I wondered what 'Rue de la Course' means. I have been to all the coffee shops in New Orleans and wanted to know what the phrase meant translated. I know it was a bank originally. Does this have anything to do with its name?
You must be referring to the branch of the coffee shop on the corner of South Carrollton Avenue and Oak Street. This building used to be the Carrollton Branch of the Canal Bank & Trust Company. Over the Oak Street door are the numbers MCMXXVII because the building was erected in 1927. The bank was originally organized as the New Orleans Canal and Banking Company and was responsible for the construction of the New Basin Canal dug between 1932 and 1938.
However, there is also a Rue de la Course coffee shop at 1500 Magazine St. This branch of the five shops with this name is located at the corner of Race Street, which was also known as Rue de la Course, meaning 'street of the racetrack.' It was on property bought in 1807 by Pierre Robin Delogny who began developing the 'Faubourg de la Cours' or the Racetrack Suburb. The street was supposed to lead to a racecourse that was to stand between a coliseum -- on Rue du Collisee -- and the river. Neither the coliseum nor the racetrack ever materialized.
While reading about Louisiana's contribution to the Civil War, I have come across many accolades bestowed upon the Washington Artillery unit of New Orleans. Civil War historians have stated that this unit was the 'best equipped,' 'comprised of aristocrats,' and was the oldest militia unit in Louisiana. More important, however, is the general consensus that this unit served with distinction from the battle of First Bull Run to Gettysburg and beyond. What can you tell me about these cannoneers?
This splendid group of fighting men was organized on Sept. 7, 1838. When it was first formed, it was known as the Washington Artillery Company, Fourth Regiment, Louisiana Militia. It is, as you say, the oldest militia unit in the state of Louisiana and the oldest Field Artillery Battalion outside the original 13 colonies.
In its early days, the men volunteered for duty and served under Gen. Zachary Taylor in the Mexican War, both as artillery and infantry. At that time, it was renamed the First Company, Native American Artillery. But in 1848, when the company returned to New Orleans, it was reorganized as the Washington Artillery Company.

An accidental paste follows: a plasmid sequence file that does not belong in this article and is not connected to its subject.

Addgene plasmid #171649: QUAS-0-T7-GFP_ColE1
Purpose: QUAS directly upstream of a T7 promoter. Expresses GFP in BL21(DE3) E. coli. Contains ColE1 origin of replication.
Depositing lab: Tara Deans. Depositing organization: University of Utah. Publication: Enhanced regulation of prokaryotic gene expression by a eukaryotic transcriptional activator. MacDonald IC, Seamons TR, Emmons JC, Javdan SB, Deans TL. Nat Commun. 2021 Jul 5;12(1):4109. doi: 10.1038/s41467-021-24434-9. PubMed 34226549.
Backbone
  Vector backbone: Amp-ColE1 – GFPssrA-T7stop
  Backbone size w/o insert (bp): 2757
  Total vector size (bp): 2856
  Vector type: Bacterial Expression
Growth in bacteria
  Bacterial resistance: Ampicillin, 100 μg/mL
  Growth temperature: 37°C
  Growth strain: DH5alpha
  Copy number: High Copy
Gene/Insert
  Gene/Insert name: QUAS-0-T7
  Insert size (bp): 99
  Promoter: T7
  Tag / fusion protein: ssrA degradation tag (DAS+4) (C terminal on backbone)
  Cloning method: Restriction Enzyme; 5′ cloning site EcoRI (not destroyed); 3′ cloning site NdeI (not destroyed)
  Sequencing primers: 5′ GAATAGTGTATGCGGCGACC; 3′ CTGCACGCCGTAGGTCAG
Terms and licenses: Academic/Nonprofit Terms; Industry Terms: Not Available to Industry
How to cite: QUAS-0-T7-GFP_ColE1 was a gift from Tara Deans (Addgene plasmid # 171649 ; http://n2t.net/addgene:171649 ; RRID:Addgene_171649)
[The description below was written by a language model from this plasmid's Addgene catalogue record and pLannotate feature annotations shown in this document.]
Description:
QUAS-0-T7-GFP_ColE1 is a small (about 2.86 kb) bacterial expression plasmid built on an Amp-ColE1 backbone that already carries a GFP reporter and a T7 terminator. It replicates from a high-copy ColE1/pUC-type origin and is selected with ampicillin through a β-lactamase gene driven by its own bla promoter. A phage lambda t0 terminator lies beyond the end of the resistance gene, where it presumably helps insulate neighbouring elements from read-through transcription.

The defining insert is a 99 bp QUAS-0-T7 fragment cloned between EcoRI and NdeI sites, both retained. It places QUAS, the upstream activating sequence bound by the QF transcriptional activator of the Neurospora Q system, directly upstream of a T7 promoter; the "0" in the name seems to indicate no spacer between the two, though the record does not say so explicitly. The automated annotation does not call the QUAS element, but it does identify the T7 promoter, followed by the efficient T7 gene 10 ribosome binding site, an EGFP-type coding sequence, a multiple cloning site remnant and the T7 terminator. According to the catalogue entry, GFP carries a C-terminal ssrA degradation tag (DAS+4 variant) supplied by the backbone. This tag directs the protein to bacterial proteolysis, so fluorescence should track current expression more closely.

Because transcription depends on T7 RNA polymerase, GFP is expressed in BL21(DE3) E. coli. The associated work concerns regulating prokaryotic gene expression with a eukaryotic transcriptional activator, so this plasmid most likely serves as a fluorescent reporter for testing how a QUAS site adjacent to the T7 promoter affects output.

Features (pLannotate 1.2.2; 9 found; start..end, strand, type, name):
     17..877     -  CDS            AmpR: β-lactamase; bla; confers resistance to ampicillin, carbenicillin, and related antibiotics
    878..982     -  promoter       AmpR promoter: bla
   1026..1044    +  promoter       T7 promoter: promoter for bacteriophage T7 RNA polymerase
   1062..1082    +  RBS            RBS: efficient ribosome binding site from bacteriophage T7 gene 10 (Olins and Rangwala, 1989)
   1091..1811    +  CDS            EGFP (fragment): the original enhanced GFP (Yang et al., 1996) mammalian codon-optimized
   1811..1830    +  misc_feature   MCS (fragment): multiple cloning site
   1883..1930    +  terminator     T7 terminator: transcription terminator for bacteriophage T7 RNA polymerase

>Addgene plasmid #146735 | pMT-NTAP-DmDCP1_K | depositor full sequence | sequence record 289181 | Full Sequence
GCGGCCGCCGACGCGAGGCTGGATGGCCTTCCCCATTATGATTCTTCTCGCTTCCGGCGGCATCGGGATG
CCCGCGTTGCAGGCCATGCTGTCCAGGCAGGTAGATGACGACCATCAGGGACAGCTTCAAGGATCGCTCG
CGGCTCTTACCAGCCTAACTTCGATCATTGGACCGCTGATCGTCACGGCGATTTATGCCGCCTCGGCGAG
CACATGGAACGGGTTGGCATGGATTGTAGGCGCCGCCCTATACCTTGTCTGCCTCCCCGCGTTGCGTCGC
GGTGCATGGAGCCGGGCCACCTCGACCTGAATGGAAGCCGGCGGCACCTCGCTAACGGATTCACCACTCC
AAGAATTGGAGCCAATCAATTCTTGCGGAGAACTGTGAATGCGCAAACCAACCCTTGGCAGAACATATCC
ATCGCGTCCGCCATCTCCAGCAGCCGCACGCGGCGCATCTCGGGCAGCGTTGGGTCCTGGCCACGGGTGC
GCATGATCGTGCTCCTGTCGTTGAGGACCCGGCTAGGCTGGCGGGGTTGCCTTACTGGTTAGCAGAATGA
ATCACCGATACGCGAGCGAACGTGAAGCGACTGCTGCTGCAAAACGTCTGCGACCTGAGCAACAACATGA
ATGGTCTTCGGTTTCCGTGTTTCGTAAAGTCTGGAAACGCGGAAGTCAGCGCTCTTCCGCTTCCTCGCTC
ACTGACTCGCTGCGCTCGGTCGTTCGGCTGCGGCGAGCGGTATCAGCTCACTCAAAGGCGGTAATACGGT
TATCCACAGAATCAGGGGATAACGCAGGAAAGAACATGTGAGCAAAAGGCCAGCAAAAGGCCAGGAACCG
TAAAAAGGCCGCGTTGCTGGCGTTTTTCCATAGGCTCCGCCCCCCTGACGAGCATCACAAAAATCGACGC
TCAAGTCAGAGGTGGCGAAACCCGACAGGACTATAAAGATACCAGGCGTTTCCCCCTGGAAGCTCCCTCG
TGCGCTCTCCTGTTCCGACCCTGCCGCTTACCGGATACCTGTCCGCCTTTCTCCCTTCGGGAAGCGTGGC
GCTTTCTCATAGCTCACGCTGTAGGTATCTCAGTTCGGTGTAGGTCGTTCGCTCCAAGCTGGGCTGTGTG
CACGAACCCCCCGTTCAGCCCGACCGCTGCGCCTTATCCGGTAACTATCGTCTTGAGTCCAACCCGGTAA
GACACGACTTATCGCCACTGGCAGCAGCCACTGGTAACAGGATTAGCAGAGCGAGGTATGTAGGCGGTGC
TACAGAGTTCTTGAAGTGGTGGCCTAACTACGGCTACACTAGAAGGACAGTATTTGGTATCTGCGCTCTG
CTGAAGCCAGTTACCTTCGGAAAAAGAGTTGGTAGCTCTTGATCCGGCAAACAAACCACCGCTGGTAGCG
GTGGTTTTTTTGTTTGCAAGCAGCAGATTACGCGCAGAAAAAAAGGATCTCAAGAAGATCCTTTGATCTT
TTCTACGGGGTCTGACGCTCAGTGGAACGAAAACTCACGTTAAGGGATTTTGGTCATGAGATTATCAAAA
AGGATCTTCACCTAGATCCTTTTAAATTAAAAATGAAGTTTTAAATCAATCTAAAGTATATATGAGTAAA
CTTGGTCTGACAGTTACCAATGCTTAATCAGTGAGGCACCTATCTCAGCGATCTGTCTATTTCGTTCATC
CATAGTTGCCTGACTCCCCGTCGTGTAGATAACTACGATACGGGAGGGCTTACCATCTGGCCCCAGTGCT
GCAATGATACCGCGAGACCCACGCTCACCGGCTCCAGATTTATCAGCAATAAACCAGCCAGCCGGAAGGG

In 1861, the company was ordered to Baton Rouge to help capture the federal arsenal. The unit expanded to a battalion -- five companies were raised -- and went on to serve in both the Army of Northern Virginia and the Army of Tennessee, the only unit in the Confederacy to do so.
The companies were composed of educated, wealthy, propertied men, and the battalion, fully equipped with private funds, owed nothing to the State of Louisiana. When the men mustered in Lafayette Square on May 26, 1861, Companies 1,2,3 and 4 left for service in Virginia with a 12-piece band, a French cook named Edouard, and other cooks and servants.
The men were involved in more than 60 major battles from 1861 to 1865 including the battles of First Manassas, Fredericksburg, Shiloh and Gettysburg. The unit ended its service in April 1865.
The Washington Artillery reorganized in 1866 as a benevolent association and began to provide care for its veteran soldiers and their widows and orphans. For 14 years the Washington Artillery Benevolent Association raised funds to erect a monument in Metairie Cemetery to honor its members who died in the Civil War.
Even before the end of Reconstruction, the Washington Artillery reorganized in 1875 as an independent unit and purchased its own uniforms and artillery pieces using membership dues. And in 1898, volunteers saw action in Cuba during the war with Spain. It has since fought in every major conflict involving the United States, and today is the 141st Field Artillery Battalion National Guard based at Jackson Barracks in New Orleans.